17 Feb 2016  | Anders Nordstrom

The most effective method to detect an over-constrained environment is to use formal coverage analysis (FCA). FCA uses simulation-type coverage goals such as line, expression, toggle, and FSM coverage to determine which parts of the design are reachable. This is similar to the use of coverage in simulation, where you track and measure which lines and expressions have been executed or reached by the set of test cases. If a line of code is not reached in simulation, it may be because a test has not yet been written, or constrained-random simulation didn't run long enough to reach it. Or, it may simply be impossible to reach a particular line of code.

Some parts of the design may be unreachable regardless of the constraints. The structure of the RTL may prevent some lines from being reached. For example:
if (A && B)

data <= 32'hdeadbeef;

if (!B)

data <=32'h00000000;
The assignment
data <= 32'b00000000;
will never be executed in simulation and is unreachable in formal analysis because it is impossible to reach it. If (A && B) is true, !B cannot be true at the same time. This means that it is necessary to first find the coverage goals that are structurally unreachable so they can be distinguished from goals that are unreachable because of constraints.

If a design is over-constrained, it means part of it is structurally reachable, yet still unreachable because of the constraints. This can be detected by FCA. Any line, expression, toggle, or FSM coverage goal that is unreachable in the presence of constraints but is reachable when no constraints are applied is a potential problem due to over-constraining. The designer needs to determine if the over-constraining in each case is intended or harmless, or if it needs to be addressed and constraints changed.

For example, if we have the constraint and finite-state machine:
assume always @(posedge clk) B <= 4'b5;

case (state)

IDLE: begin if (B == 0) next_state <= ACTIVE;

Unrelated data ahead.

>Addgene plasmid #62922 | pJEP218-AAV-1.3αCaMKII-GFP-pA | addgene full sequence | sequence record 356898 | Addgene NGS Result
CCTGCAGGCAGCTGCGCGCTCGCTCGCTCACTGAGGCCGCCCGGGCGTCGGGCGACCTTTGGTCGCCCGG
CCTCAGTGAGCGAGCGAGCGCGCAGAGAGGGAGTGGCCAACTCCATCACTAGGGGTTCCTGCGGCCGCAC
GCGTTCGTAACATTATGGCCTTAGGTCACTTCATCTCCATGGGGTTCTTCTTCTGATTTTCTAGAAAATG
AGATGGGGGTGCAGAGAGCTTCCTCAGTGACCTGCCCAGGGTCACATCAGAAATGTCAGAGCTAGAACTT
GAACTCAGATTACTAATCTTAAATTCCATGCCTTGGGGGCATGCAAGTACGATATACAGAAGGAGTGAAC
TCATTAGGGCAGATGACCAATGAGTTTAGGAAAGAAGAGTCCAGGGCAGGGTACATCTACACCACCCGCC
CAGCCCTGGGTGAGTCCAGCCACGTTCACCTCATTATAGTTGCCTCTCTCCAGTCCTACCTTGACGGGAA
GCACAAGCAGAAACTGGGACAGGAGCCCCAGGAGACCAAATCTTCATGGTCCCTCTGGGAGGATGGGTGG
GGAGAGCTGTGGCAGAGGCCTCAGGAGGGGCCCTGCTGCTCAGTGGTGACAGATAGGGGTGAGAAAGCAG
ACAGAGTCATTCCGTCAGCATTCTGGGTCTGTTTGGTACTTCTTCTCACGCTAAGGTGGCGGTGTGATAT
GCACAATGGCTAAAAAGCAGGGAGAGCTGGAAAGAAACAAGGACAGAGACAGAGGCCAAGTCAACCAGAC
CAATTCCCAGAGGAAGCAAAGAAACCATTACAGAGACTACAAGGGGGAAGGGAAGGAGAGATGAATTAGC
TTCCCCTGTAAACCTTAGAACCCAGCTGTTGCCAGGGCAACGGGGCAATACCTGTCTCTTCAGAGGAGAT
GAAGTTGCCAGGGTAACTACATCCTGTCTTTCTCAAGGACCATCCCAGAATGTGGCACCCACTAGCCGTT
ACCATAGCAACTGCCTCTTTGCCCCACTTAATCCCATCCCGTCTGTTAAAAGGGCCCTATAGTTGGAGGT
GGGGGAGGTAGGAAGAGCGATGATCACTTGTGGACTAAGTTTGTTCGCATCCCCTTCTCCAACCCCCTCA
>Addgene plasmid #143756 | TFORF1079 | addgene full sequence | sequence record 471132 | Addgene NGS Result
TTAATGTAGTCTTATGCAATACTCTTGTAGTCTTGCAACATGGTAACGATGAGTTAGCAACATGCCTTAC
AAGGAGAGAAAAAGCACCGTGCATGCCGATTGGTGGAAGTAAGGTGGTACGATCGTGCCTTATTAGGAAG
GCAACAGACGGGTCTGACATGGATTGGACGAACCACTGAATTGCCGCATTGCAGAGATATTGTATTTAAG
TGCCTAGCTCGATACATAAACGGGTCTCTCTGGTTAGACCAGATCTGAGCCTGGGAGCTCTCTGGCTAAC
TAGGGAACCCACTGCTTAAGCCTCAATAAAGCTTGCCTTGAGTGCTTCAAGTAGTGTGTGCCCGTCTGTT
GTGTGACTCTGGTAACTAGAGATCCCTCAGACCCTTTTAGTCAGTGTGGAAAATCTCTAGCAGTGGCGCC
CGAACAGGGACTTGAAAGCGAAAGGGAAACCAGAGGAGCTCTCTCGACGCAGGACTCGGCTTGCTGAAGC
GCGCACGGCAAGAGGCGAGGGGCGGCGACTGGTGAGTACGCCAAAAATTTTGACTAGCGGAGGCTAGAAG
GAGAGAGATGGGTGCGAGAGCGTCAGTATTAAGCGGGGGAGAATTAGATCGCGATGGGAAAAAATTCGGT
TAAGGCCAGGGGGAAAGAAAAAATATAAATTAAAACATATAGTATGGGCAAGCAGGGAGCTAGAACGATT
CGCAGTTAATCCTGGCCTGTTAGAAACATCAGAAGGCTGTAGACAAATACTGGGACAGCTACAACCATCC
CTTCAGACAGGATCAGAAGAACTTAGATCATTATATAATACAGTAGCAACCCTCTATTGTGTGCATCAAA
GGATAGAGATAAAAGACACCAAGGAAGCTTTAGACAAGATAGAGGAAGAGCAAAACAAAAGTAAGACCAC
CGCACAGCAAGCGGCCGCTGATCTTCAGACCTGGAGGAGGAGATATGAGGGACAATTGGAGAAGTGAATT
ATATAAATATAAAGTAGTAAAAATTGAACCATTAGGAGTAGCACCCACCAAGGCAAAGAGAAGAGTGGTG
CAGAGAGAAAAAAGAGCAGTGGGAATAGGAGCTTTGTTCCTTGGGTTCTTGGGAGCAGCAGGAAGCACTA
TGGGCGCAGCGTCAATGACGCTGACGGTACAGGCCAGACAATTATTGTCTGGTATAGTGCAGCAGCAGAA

end

ACTIVE: begin if (B<= 4'b6) next_state <= ACTIVE;

end

else next_state <= END;

end

END: begin next_state <= IDLE;

end

endstate
The state END will never be reached because of the constraint, and we have an over-constrained environment. The FSM coverage and line coverage goal will fail for the state END.


Conclusion
Constraints are needed for FPV since they ensure that only legal input values are used. Care must be taken when creating constraints to avoid over-constraining as this may hide bugs in the design because some parts of the design are not explored. Several methods exist to aid in the detection of this situation, and are an important part of the methodology when adopting FPV on a project. FCA is the most effective method to detect an over-constrained environment. It does not rely on the user to write checks, and hence is straightforward to adopt, and is more complete. Proper and intelligent selection and creation of constraints will ensure that the FPV flow is both effective and efficient.


About the author
Anders Nordstrom is a senior corporate applications engineer in Synopsys' Verification Group working on formal methodology and features on the VC Formal tool. He has 20 years' experience of assertion based verification and formal property verification both from EDA and as a verification engineer.